Zooming On Mobile Phones
I saw a plaintive tweet, today, from the European Blind Union (EBU). It concerns a matter that is, clearly, of great importance to partially sighted people because the tweet is pinned to their Twitter page, permanently in top position. If it is that important, let's take a look at it, and maybe lend them some support while we are about it:
That has been pinned there since July last year! Why the plea? And what makes it so important that they feel the need to have it there in first position for so long? After all, the European Blind Union have a lot of other things on their plate. Their organisation is not just for the partially sighted but for the blind as well. They are involved in various projects, and also in international conferences around the world. The EBU currently has national member delegations from 44 countries. Yet they give pride of place on their Twitter page to this single message.
And it is a matter we web designers and developers could fix so easily!
Don't Disable Zoom!
It concerns responsive design for mobile phones. It is a plea, to us in the web development industry, not to prevent partially sighted people from zooming our websites on their mobile phones.
Now these users are doing the looking, on their own equipment. Why shouldn't they be allowed to zoom in if they want to? Especially people with impaired sight who need to zoom just to be able to see what's there. Yet so many web designers and developers feel the need to stop users from zooming in to see more clearly. Just take a look on the StackOverflow forum; the question of how to prevent zooming on mobile phones has been asked many times!
It's as if a book publisher were to produce a new form of book binding that only allowed the book to be read when placed horizontally on a table. Sure, it could still be read, but most people would soon give up standing at the table and throw the offending object in the bin. We want to sit in an armchair while we read, with the book held at a comfortable angle of our own choosing - and not always at the same angle either.
Even normally sighted users frequently want to zoom in on a web page to inspect something more closely. But for people with seriously impaired sight, zooming is an absolute requirement, a matter of necessity, or they cannot see the website in the first place!
The technical part is, of course, in the meta viewport tag in the web page's
section. Which, all too often, reads:
<meta content="width=device-width, maximum-scale=1, initial-scale=1" name="viewport"> ===============
It's the "maximum-scale=1" bit that stops zooming. Another construct that produces a similar effect is: user-scalable=0 (or user-scalable=no). Both are bad for people who can't see well.
However, this is not simply an accessibility issue affecting disabled minorities. It is a usability matter affecting all users. There are many situations where ordinary users, even those with perfect vision, want to zoom a web page on their mobile phones, and there are many more groups of users who always need to enlarge the text size:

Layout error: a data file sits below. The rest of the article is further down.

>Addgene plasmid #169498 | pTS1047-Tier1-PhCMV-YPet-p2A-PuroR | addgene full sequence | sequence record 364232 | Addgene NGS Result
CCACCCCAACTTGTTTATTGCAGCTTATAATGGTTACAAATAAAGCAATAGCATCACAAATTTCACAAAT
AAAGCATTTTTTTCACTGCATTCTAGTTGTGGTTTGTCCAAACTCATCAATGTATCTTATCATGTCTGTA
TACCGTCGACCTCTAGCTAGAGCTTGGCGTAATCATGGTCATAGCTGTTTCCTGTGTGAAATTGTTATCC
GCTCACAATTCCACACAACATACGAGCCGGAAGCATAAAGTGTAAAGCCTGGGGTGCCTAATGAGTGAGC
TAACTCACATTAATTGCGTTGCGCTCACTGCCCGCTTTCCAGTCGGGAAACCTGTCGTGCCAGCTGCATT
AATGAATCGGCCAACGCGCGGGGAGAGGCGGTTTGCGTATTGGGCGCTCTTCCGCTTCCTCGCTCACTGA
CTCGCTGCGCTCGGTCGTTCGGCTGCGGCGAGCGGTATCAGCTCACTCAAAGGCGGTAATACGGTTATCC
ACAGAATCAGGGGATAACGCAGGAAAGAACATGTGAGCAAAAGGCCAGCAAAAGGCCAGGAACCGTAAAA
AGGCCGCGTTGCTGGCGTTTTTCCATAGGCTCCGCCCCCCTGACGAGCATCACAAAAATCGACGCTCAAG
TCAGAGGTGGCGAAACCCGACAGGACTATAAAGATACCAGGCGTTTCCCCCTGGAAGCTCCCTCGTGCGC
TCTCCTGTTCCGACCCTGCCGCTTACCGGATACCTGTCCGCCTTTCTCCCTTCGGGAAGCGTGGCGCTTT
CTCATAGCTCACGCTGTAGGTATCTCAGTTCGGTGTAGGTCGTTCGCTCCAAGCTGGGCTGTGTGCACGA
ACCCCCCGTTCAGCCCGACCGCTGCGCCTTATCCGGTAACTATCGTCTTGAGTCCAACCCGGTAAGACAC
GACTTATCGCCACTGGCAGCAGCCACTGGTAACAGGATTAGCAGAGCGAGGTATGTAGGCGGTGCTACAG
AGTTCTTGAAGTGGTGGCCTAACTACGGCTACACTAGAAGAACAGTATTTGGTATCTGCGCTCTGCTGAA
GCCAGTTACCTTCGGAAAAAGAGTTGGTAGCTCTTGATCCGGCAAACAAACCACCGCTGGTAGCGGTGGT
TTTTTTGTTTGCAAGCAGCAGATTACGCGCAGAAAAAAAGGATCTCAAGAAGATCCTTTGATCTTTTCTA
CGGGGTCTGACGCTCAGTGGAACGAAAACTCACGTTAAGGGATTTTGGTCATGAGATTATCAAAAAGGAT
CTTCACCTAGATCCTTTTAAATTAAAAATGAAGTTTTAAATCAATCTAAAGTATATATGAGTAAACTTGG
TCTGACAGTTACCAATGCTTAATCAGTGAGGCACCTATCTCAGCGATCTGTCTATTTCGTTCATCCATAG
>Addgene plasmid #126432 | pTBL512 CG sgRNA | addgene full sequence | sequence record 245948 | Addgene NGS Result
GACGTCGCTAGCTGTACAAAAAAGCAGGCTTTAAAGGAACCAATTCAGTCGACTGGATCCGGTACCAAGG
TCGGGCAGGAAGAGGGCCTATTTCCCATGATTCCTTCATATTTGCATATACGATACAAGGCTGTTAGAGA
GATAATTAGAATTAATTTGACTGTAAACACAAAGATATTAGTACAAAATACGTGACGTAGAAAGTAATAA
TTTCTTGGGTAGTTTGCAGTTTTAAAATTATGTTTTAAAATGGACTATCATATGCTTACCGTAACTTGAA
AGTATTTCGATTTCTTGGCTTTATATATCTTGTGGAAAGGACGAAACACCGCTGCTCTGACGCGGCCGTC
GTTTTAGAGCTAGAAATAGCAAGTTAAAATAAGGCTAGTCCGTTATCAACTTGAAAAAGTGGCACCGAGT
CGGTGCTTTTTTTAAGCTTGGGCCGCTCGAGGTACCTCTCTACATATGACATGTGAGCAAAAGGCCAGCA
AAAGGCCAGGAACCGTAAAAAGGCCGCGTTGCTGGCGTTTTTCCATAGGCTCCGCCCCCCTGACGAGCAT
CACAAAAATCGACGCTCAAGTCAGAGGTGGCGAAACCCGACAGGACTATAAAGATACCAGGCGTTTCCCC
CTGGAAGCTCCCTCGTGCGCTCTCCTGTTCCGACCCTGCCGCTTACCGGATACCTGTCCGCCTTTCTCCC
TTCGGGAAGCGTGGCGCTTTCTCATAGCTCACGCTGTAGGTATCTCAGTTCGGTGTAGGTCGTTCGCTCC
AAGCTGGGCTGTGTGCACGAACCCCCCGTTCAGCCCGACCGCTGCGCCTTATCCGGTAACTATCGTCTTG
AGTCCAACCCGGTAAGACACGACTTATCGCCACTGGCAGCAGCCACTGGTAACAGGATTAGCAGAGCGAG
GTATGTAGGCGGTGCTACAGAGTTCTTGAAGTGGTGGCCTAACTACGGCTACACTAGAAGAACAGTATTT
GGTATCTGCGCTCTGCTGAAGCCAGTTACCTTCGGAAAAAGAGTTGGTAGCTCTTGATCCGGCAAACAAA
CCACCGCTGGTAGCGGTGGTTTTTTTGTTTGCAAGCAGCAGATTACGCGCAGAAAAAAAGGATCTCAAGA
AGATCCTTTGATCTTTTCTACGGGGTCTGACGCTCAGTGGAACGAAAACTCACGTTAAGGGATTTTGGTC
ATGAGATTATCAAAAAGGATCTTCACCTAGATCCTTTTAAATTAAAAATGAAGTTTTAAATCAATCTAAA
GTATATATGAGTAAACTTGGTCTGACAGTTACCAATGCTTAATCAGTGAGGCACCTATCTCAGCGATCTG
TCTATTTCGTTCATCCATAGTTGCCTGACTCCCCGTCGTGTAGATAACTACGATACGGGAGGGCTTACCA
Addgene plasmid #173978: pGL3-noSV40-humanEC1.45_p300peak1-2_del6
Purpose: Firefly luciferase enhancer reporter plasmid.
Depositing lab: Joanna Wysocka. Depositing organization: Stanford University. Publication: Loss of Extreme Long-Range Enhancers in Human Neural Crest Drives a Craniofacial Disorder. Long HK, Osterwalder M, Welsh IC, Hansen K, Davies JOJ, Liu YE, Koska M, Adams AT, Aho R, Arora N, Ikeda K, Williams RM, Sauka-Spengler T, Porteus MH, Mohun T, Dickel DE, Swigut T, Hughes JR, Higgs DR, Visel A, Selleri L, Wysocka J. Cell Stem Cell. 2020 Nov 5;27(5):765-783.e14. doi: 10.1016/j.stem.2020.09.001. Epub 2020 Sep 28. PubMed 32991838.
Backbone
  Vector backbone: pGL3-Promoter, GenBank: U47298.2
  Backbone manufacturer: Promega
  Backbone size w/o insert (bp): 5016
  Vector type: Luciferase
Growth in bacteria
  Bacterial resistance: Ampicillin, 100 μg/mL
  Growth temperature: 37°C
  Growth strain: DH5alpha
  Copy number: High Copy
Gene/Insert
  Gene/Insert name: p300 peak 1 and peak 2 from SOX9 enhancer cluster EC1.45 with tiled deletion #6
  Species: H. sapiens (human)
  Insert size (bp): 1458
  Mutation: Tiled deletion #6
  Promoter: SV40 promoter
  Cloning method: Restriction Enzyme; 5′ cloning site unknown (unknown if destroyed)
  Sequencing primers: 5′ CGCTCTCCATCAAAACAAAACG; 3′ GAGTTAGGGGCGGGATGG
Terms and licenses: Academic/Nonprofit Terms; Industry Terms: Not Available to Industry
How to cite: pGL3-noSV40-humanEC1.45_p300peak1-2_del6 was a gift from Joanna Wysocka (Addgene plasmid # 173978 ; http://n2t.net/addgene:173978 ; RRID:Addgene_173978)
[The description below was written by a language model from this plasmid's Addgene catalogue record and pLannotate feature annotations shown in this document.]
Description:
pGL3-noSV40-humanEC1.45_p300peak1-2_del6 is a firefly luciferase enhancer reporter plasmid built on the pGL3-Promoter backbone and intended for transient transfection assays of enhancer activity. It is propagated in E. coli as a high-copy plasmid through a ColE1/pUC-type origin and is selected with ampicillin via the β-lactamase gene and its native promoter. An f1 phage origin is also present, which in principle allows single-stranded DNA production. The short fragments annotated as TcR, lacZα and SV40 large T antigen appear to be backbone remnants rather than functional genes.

- a portion of text is too small to read
- they need to enlarge the text in order to select something for copying and pasting elsewhere
- a person doesn't have their spectacles with them
- a person has their spectacles but the situation is not convenient for putting them on
- mobile devices differ; what is plain enough and large enough on one device may be difficult to read on another
- people with large fingers or a shaky hand have difficulty hitting buttons (or the buttons are too small)
- many elderly people, while not considering themselves disabled, need to use zoom just to see content
- anyone with poor or impaired sight
Preventing zooming, and so breaking the rule of not taking control away from your users, is bad for usability. It will lose you visitors: all those that cannot see your content, plus those who simply get fed up with the struggle to peer closely at your content.
Why Do They Do It?
Some designers do it because, apparently, they want the text size to remain constant as the mobile phone is switched from portrait to landscape orientation. Some browsers, such as Mobile Safari, merely zoom the page to allow for the change in orientation, instead of updating the viewport size and redrawing the screen as other mobile browsers do.
So to stop this change in zoom level on a few oddball devices, developers stop all zooming, on all browsers, on all phones! This might, or might not, be useful for users of Safari phones, but it has a catastrophic effect on the many other users who can then no longer use zoom at all!
However I think another reason for the widespread occurrence of this practice is that the tiny bit of code I have shown above has been recommended in so many articles and web tutorials that it has now taken on a life of its own. Accessibility, or even usability, is rarely mentioned in those articles that advocate zoom prevention, and most developers are unaware of (or perhaps uncaring of) the problems it causes for their users. So there is little incentive to stop the practice.
We Must Be Good!
But stop it we must. It makes websites difficult to use, and loses potential customers. It breaks a website's conformance to accessibility standards (assuming it is trying to follow the standards in the first place.) More to the point, it discriminates against elderly and partially sighted people, making it difficult, even impossible, for them to use their mobile phone on so many websites.
And, not to put too fine a point on it, when used on commercial websites that provide a product or service (even if the service is free), it breaks the law in all those many countries that have anti-discrimination legislation.